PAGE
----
Haemorrhagic complications in COVID-19 patients linked to in-ICU mortality risk
A large global study of patients with severe COVID-19 admitted to the intensive care unit (ICU) has shown a 14 percent prevalence of haemorrhagic, coagulopathic, and thrombotic (HECTOR) complications in these patients, with mortality risk increased in those with haemorrhagic complications.
This observational study was conducted in 229 ICUs across 32 countries and involved 11,969 individuals aged ≥16 years who were hospitalized for symptomatic, severe COVID-19 between January 2020 and December 2021.
Fourteen percent of the cohort (n=1,732) experienced HECTOR complications. Ten percent of patients (n=1,249) experienced acute thrombosis, with 57 percent (n=712) experiencing pulmonary embolism, 33 percent (n=413) myocardial infarction or cardiac ischaemia, 7.4 percent (n=93) deep vein thrombosis, 3.9 percent (n=49) ischaemic stroke or cerebrovascular accident, and 4.4 percent (n=55) other thromboembolisms. [ISTH 2022, abstract LB 02.2]
Haemorrhagic complications were detected in about 5 percent of patients (n=579), primarily gastrointestinal haemorrhage (48 percent, n=276), haemorrhagic stroke (14 percent, n=83), and pulmonary haemorrhage (13 percent, n=77). Other common haemorrhagic complications included skin and soft tissue haemorrhage (13 percent, n=74) and haemorrhage at extracorporeal membrane oxygenation (ECMO) cannula site (12 percent, n=68). Eleven patients experienced disseminated intravascular coagulation.
While there was overlap between the different complications, most patients only experienced one type of complication, said study author Dr Jonathon Fanning from Johns Hopkins Medicine, Baltimore, Maryland, US, at ISTH 2022.
Patients with HECTOR complications had significantly higher BMI and were more likely to have cardiac or renal disease, hypertension, and diabetes, and a history of smoking than those without complications. Patients aged <60 years were also at greater risk of haemorrhagic complications than those aged ≥60 years (6.2 percent vs 3.8 percent; p=0.041). However, sex or ethnicity did not appear to influence the risk of HECTOR complications.
Compared with those without complications, patients with HECTOR complications had greater disease severity upon admission (median SOFA* score 6.0 vs 4.0; median APACHE* II score 17.0 vs 14.0; p<0.0001 for both). They were also more likely to require mechanical ventilation (82 percent vs 73 percent; p<0.0001) for a longer duration (median 18.5 vs 13 days; p<0.0001), ECMO (25 percent vs 7.5 percent), or transfusion of any blood product (54 percent vs 43 percent).
Thirty-seven percent of patients (n=4,425) died in the ICU. Overall mortality in the ICU was higher in patients with vs without HECTOR complications (44 percent vs 36 percent; p<0.0001), specifically 28-day mortality (25 percent vs 13 percent; p<0.001) and 90-day mortality (32 percent vs 15 percent; p<0.0001). In-ICU mortality rates due to haemorrhagic and thrombotic complications were 57** and 53 percent, respectively. Multiorgan failure was the most common cause of death among patients with HECTOR complications (36 percent), and respiratory failure the most common among those without complications (33 percent).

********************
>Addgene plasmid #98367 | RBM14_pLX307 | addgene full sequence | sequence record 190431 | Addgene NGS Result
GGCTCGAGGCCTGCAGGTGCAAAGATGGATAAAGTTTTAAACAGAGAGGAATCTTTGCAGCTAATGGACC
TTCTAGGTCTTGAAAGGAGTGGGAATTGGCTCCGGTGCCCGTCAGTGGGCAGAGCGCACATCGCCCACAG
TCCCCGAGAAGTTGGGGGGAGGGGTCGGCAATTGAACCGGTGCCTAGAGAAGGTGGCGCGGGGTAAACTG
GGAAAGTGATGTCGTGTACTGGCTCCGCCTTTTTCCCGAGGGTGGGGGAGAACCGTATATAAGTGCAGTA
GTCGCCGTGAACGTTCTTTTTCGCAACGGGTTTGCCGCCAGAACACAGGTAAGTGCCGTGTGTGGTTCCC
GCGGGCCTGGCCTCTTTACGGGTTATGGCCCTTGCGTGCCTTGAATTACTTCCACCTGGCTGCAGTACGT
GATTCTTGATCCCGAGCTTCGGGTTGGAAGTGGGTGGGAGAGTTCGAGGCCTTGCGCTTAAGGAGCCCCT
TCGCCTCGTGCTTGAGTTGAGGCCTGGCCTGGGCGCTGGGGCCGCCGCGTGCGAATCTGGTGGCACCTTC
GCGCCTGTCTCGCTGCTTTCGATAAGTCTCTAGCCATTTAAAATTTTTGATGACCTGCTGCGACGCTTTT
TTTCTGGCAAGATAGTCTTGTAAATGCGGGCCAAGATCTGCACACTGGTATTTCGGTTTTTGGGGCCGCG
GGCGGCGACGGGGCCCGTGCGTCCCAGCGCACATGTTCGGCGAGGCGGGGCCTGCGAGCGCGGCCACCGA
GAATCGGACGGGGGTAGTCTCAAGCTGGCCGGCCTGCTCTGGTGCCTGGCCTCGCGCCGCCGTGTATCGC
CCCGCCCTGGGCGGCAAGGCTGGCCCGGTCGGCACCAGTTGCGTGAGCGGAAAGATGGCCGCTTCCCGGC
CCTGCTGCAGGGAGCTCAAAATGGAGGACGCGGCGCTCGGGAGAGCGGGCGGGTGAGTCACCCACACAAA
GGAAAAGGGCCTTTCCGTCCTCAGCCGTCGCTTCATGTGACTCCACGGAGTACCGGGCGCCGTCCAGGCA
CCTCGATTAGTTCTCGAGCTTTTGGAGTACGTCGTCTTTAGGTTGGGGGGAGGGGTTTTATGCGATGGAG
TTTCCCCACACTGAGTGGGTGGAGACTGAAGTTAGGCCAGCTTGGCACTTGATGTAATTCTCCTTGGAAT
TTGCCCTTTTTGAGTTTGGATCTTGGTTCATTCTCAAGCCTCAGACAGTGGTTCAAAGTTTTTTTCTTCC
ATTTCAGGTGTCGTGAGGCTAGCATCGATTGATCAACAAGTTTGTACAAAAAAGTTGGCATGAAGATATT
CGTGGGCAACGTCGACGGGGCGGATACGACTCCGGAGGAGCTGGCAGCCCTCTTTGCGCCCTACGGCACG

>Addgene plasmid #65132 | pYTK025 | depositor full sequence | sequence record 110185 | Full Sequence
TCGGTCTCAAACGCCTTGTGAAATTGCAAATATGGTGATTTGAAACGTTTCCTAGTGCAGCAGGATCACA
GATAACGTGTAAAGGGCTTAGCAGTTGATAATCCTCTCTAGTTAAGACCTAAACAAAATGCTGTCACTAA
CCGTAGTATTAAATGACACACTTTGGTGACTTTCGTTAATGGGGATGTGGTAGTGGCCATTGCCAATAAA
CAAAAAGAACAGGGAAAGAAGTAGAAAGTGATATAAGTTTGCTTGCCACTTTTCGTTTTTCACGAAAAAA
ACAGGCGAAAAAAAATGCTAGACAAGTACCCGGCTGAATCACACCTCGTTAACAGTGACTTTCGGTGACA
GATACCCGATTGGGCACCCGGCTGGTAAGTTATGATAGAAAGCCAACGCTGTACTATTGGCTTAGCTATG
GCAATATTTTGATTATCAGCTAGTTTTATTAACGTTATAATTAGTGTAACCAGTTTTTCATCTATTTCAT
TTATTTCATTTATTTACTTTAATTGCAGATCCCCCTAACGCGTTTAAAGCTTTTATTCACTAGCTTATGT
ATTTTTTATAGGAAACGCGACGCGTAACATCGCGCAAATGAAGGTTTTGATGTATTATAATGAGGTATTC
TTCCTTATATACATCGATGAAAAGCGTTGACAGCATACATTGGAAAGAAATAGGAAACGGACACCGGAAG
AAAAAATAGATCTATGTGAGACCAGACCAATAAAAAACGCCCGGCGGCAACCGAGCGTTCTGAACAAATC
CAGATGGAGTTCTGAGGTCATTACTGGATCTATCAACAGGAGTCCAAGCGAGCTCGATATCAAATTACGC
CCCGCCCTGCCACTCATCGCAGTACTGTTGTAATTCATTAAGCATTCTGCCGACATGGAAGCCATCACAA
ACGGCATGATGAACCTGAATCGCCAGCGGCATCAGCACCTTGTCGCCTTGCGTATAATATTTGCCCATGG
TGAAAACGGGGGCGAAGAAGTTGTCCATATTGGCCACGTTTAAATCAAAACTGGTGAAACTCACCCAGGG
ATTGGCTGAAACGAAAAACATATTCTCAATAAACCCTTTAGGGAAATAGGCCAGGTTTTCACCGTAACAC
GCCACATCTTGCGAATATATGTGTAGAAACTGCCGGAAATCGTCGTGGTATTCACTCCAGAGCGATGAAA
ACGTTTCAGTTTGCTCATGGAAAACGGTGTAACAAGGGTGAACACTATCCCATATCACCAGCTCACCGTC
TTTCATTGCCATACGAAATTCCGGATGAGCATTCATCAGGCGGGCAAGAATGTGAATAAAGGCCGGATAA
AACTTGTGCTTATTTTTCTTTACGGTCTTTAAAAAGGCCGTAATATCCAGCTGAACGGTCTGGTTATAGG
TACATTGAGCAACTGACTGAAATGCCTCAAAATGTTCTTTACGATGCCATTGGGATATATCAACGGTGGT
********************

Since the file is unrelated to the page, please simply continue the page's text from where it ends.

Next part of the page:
Mortality risk was not significantly increased in patients with vs without HECTOR complications (adjusted hazard ratio [adjHR], 1.01, 95 percent confidence interval [CI], 0.92–1.12; p=0.784). This was because the elevated mortality risk among patients with haemorrhagic complications (adjHR, 1.26, 95 percent CI, 1.09–1.45; p=0.002) was offset by the lower risk among those with thrombotic complications (adjHR, 0.88, 95 percent CI, 0.79–0.99; p=0.030).
Among survivors, duration of ICU stay was longer among those with vs without complications (median 18 vs 12 days).
Subanalysis by ECMO exposure
HECTOR complications occurred more often in patients receiving vs not receiving ECMO (36.9 percent vs 12.5 percent; p<0.001), specifically haemorrhagic events (24.6 percent vs 2.8 percent; p<0.001).
Among non-recipients, mortality risk from HECTOR complications was increased (adjHR, 1.12; p=0.029), due to haemorrhagic (adjHR, 1.57; p<0.001) but not thrombotic complications (adjHR, 1.03; p=0.869). Among ECMO recipients, overall HECTOR complication-related mortality risk was not increased (adjHR, 1.18; p=0.070), though there was an increased risk of death due to haemorrhagic complications (adjHR, 1.42; p<0.001) and a trend toward a lower risk of death due to thrombotic complications (adjHR, 0.78; p=0.049).
“Serious COVID-19 infection has been associated with thrombotic and haemorrhagic complications,” said Fanning. However, current data is limited due to small sample sizes from a few sites, primarily concerns thrombotic complications, is not specific to the ICU setting, and has limited information on risk factors.
“[This study showed that] HECTOR events are frequent complications of severe COVID-19 in ICU patients. Haemorrhagic, but not thrombotic complications, are associated with increased ICU-mortality,” he continued.
He acknowledged several limitations including the retrospective analysis and heterogeneity and missing data. “The degree to which HECTOR complications are a marker of high disease severity rather than direct contributor to ICU-mortality requires further investigation,” he added.